Q&A: Why Brick-and-Mortar Stores Should Pay Less


Every once in awhile, someone runs an idea by Marketing Daily that sounds simple, crazy and brilliant all at once, like this one: If brick-and-mortar stores are to survive, marketers should sell them products at a discount, while Internet retailers should have to pay more. It's the brainchild of Rafi Mohammed, a pricing expert and author of The 1% Windfall: How Successful Companies Use Price to Profit and Grow, and something he's written about recently for the Harvard Business Review. We asked him to explain the idea a little more.

Q: Why should a retailer be able to ask for a lower price than those who sell strictly over the Internet?

A: If I were a physical retailer, I would be demanding a lower price. Think of all the additional costs of running a physical store. They hire and train employees to show off the merchandise; they pay for and maintain the space to display it. Retailers add a lot of value to the process, and they should get some recognition for it. And that value goes up as the products become more complex. Take TVs. Or dishwashers.



Q: Why is this more of an issue now? Customers have been shopping online for ages.

A: It's driven by mobile. There are now so many apps that allow consumers to shop solely on price, and we've really seen the effect of that in recent months. They can go into a store -- again, let's take the dishwasher -- and physically see and compare all the models. The stores' sales associates spend valuable time, explaining and educating the consumer on the various models and features.

But then, shoppers can scan a barcode and find the lowest price for that item, either online or at nearby store. And that is hurting stores. When Best Buy reported disappointing third-quarter results in early December, analysts attributed the poor numbers to increased competition from online retailers. Smartphones increase the threat, because shopping only on [a factor of] cost is now easier.

Q: So how would it work?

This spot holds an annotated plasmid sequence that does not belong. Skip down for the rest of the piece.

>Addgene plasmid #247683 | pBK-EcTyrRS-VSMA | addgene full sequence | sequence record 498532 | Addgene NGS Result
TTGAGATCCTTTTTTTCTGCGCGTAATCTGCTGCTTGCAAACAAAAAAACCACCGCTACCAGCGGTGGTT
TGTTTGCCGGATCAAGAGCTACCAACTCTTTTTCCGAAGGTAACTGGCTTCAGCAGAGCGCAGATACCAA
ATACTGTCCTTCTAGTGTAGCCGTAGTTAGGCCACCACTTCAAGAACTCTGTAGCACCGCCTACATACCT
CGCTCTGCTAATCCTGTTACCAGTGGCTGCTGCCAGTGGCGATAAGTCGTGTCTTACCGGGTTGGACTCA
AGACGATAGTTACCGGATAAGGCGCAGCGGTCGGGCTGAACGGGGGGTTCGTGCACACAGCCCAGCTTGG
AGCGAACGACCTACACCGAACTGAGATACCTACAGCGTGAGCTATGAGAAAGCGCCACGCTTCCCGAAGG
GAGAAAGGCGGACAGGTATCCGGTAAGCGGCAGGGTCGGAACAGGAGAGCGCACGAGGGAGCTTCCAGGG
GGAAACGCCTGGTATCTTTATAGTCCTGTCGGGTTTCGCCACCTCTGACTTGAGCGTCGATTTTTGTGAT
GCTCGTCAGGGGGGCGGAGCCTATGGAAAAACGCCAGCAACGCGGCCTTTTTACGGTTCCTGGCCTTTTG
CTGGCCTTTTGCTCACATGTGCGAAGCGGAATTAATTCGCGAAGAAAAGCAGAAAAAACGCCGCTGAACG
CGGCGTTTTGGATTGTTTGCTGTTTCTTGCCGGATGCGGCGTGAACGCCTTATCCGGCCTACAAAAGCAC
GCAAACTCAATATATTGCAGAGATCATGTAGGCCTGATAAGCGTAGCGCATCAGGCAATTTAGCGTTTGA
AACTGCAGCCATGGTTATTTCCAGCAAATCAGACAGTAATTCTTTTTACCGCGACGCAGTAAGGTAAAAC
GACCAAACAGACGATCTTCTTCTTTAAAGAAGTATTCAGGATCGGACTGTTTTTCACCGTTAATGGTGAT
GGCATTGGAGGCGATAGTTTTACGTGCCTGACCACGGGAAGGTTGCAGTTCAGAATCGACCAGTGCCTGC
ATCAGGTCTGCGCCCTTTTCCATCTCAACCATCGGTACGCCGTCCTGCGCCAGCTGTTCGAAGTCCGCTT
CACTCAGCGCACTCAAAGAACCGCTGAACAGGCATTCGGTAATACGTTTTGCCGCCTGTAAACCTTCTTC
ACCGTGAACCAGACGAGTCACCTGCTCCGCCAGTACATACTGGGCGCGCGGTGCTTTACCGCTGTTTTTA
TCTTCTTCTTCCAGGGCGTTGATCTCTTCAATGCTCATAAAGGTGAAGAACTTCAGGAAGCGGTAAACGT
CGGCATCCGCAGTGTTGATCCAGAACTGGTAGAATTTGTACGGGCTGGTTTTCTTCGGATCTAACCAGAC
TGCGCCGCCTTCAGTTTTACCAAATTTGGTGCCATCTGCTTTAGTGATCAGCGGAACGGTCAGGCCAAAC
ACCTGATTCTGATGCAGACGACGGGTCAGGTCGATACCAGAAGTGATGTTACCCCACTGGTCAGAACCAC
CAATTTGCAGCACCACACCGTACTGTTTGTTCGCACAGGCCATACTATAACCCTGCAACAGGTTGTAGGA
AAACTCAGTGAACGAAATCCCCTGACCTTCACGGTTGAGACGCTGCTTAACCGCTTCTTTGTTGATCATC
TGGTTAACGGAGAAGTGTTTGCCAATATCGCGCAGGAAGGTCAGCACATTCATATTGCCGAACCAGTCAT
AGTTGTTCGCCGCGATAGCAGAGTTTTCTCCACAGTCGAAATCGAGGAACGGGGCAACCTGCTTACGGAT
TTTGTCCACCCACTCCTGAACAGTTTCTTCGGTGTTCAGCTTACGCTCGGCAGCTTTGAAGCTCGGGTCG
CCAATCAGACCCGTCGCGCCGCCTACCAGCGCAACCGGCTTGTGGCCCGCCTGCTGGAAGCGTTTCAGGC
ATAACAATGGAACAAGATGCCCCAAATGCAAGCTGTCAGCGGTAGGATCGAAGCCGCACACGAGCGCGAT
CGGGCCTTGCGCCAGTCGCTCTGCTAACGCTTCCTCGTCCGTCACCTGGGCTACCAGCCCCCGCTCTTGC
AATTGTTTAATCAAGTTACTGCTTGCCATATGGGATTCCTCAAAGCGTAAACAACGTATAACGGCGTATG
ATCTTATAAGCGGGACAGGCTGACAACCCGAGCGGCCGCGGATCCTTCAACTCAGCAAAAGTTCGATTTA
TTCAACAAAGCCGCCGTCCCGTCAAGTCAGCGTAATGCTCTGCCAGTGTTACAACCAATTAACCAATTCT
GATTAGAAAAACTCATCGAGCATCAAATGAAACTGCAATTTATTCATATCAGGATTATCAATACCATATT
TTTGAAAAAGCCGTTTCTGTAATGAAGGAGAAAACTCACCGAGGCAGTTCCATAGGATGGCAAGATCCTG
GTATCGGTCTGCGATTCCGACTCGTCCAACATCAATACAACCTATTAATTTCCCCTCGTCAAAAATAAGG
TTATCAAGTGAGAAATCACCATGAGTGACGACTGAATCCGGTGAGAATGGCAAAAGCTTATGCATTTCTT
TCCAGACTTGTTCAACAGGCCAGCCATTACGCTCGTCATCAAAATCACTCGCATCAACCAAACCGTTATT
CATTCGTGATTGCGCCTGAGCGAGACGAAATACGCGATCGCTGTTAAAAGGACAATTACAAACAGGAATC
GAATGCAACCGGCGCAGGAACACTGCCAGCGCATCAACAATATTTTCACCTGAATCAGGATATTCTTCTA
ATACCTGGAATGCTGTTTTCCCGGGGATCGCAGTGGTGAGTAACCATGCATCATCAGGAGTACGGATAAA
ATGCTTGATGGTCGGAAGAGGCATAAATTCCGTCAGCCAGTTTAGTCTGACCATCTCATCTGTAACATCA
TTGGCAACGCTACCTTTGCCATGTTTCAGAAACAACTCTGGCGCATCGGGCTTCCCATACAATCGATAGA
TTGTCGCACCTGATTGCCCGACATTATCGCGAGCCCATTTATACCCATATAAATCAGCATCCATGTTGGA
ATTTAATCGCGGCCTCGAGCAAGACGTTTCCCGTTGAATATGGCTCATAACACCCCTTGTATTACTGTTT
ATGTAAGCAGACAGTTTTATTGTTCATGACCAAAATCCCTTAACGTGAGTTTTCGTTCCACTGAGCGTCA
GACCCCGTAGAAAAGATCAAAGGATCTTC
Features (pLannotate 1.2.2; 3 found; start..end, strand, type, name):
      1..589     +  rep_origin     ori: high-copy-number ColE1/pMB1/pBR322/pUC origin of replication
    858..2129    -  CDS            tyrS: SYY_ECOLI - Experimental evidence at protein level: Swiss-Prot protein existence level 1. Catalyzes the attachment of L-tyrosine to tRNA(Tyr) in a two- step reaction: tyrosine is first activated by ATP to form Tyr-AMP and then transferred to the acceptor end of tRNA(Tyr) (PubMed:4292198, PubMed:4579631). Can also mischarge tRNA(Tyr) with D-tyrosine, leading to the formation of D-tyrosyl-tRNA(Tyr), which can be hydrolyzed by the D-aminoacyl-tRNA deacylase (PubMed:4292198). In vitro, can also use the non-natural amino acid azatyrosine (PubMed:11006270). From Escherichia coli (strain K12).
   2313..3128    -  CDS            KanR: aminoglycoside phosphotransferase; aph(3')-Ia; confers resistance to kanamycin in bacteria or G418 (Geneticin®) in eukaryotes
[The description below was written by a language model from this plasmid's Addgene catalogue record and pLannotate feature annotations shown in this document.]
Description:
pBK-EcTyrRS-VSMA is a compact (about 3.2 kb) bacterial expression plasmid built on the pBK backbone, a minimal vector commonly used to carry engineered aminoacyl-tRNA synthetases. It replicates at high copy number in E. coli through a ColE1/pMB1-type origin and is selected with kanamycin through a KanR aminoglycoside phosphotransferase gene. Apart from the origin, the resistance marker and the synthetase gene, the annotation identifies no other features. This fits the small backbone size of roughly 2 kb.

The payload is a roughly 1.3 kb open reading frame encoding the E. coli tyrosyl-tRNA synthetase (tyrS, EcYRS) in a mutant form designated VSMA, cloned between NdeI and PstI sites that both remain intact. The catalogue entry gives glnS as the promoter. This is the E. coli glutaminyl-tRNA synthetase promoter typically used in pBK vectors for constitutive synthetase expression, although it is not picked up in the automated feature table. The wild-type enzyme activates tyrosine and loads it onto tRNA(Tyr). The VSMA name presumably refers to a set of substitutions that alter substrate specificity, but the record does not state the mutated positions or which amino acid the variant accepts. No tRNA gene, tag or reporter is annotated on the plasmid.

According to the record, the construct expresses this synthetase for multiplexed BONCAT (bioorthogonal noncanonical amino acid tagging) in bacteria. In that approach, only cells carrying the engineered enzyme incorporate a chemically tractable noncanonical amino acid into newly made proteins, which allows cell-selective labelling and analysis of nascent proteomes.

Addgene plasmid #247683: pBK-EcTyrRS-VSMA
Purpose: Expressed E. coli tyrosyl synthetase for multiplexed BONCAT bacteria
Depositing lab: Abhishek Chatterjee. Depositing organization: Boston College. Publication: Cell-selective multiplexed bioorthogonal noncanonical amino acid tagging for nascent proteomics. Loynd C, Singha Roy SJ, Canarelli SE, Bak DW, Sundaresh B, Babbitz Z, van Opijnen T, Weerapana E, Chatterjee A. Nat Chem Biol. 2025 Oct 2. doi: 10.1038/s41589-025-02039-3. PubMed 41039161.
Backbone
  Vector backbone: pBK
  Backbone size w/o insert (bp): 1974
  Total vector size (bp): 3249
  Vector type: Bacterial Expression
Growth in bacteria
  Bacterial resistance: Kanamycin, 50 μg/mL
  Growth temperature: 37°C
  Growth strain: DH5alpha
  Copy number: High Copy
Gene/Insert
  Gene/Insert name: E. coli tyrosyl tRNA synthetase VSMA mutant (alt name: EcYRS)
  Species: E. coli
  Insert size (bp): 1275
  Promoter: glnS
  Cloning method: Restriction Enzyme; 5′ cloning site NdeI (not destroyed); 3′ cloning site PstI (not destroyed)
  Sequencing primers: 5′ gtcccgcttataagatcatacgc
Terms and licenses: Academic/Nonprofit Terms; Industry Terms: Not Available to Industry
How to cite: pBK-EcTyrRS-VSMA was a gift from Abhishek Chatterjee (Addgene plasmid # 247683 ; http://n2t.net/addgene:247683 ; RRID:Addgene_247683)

A: I call this discount the Physical Store Equalizer, or PSE. Retailers should point out what they provide to brands that online sellers don't, and how the opportunity to touch, feel and see goods -- not to mention ask questions to knowledgeable sales staff -- helps educate shoppers.

Since retailers bear the cost, it's fair to ask for a price of 10% less than what Web retailers pay. I just think it's time for manufacturers to compensate physical retailers for the value they bring to the sales proposition.


4 comments about "Q&A: Why Brick-and-Mortar Stores Should Pay Less ".

    Perhaps it is time to acknowledge the shift in channels and not subsidize those that will not survive. Offline customer service is a great value add, that is often put aside when price comes into play. Inversely many people do their research online, walking into a store fully armed requiring no customer service. Sifting out all these different scenarios becomes impossible.

  2. Doug Pruden from Customer Experience Partners, January 31, 2011 at 10:06 a.m.

    I have thought for several years now that brick-and-mortar stores are increasingly bearing the load, serving as uncompensated showrooms for manufacturers. Consumers go to the physical store and see and touch the flatscreen TV, or try on the pair of shoes, etc. Then go home and buy the products from an online only merchant who bears none of those costs for displaying inventory, training sales personnel, or for that matter, providing customers with heat, lights and a safe parking lot.

    Manufacturers don’t really care where they sell, just that they get their wholesale price and that the merchandise sells. If we continue moving in the current direction, eventually it would seem that the brick-and mortar merchants will give up the fight. Mohammed’s Physical Store Equalizer (discount) surely would face a lot of resistance from manufacturers. Ultimately, however, it would likely be a less costly alternative than a need for manufactureres to open their own showrooms.

  3. Paula Lynn from Who Else Unlimited, January 31, 2011 at 11:18 a.m.

    Without the brick and mortar stores with which consumers can compare and try on, would the on-line retailers be able to sell their products as well? Perhaps they should pay more to subsidize/contribute to "their" showrooms and pass that investment to the brick and mortars? But that's just me. But then again, when the brick and mortars charge $35 for the same $10 item on line, maybe this has to be explored further.

  4. Nathan Eckles from Gordmans, February 8, 2011 at 6:27 p.m.

    The government could always put a "duty" on internet-sold goods. They do it with manufactured goods all the time, to keep the playing field level, between US manufacturers and importers. It helps keep some jobs in the country, at the expense of the end-consumer, in a higher price. In the same manor, they could "subsidize" brick-and-mortars, by taxing goods bought through the online channel, in effect, helping b&m's compete.

    And you haven't even mentioned the sales tax issue, benefiting online stores...

    On the other side of the coin, b&m's don't have to worry about shipping and handling charges. If a web site offers free shipping, they're eating it in their margins.